A primary offender: interruption by email
Email OOOH-Verload: The 3 P’s to a not-so-Pretty Situation
There is no shortage of information available “out there” about email overload and processing. As a consultant who routinely helps professionals to overcome Overwhelm, I was somewhat overwhelmed with the amount of information I found before writing this article!
That said, this paper boils down the Gems- the critical tidbits- to keep in mind when trying to tame the email beast. They can be called “The Three P’s”
- Process it, regularly;
- Prioritize it;
- Be Pointed when using it.
If you receive 100 emails a day, and spend 3 minutes for each email, you are spending 300 minutes per day on email. That’s 5 hours of your 8 hour workday. And you are wondering why you are not “getting anything done?” So let’s move right into the first P, Process.
You have heard this one before…and it’s so good that it is tip number one. Check your emails at defined times of the day only. Why, you may ask? You may be saying, ”there might be something of critical importance coming!” If something is that critical and time sensitive, ask the sender to pick up the phone and alert you. The benefit for you will be uninterrupted, productive, focused time spent on your projects at hand before ”The Emergency” comes flying into your computer. The most effective, efficient people work in “Quadrant Two” – important but not urgent tasks – during a large portion of their day. For more on the Quadrants, see Steve Covey’s Seven Habits of Highly Effective People book. Some companies establish certain blocks in the day when employees are expected to process email. Email culture then, should be an integral part of overall office culture, and expectations must be clear.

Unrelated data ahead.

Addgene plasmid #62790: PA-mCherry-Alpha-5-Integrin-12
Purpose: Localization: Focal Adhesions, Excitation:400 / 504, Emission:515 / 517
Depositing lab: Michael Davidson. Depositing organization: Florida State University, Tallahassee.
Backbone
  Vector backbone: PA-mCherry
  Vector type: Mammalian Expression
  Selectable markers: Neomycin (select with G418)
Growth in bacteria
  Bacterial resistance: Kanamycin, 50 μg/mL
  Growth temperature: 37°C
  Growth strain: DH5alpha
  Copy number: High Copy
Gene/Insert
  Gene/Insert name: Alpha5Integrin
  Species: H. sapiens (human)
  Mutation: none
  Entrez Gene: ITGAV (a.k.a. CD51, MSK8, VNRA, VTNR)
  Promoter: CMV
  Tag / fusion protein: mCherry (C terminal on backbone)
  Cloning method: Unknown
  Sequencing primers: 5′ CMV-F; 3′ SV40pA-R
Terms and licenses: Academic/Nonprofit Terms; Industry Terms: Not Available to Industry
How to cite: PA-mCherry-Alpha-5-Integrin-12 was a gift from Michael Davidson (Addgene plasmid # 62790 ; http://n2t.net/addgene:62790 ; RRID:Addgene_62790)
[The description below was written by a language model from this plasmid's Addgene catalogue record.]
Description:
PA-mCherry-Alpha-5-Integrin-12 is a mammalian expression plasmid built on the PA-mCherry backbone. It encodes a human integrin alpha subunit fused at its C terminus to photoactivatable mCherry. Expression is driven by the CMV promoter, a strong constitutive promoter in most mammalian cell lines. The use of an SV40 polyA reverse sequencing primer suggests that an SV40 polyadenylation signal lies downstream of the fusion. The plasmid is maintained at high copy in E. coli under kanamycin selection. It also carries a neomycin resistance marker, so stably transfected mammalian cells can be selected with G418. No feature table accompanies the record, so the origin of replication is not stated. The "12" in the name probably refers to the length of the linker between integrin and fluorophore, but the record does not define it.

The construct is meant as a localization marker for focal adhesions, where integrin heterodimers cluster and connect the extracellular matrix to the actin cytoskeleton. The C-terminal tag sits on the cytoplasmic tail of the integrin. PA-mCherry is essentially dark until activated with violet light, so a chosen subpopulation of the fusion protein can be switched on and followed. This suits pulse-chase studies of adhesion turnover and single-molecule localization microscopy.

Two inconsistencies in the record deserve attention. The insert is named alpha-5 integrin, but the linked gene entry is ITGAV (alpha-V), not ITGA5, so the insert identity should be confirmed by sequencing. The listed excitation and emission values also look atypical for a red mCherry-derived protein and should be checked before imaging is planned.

When you decide that it is time to Process your email, don’t forget the Two Minute Rule. If it takes less than two minutes to respond, just respond. Otherwise, make a decision about how you will handle it. These days, many people are using google mail. GTDinbox (http://gtdgmail.com) is free and adds on to gmail if you are using the firefox browser. With this tool, as new email arrives, you are prompted to “do something” with your email so it does not pile up in your inbox. This is based on David Allen’s highly popular book, Getting Things Done.
It can be said that you cannot Manage your Time, but you can Manage Decisions around how you are going to Spend Your Time. Use this philosophy with email. If email number 201 helps you move forward on a project, ignore the other 200. Of course, at some point you’ll need to process those other 200+ messages (so they do not sit precariously in your inbox, hiding the important mail). See previous paragraph for advice in that category.
But wait – didn’t you just say to ignore an email? My client expects immediate response! In business, we must manage our client’s expectations. Many times, an urgent question can be fielded by an associate or an assistant. One idea is to use your “signature file” to expressly convey when and how emails will be answered. Most customers simply want to know what to expect.
Pointed is the 3rd and final P of this article. By pointed, I mean short and sweet. If you have a lot to say, pick up the phone. Try limiting your email messages to five sentences or less. Try communicating very explicitly in the subject line.
That said, it is wise to avoid the urge to reply to an email with “thanks” or “ok” unless the recipient specifically asked you to confirm. This will eliminate many unnecessary messages in the inbox.
Don’t forget a golden rule: Agreements are written, disagreements spoken. That is, never try to solve a disagreement by email. If you have ever tried doing this, you will understand why it is NOT a good idea. This will avoid many longer emails also.
If you want to find a time that works for multiple people in a group, try http://doodle.com. It’s free, and will eliminate many annoying “back and forth” emails when trying to arrive at a mutually convenient date and time.
The solution to email OHHH! Verload is simple. The practice can be difficult. Email is a habit, and we humans live by our habits. For help changing these habits, try http://habitchange.com, or seek the services of a productivity consultant!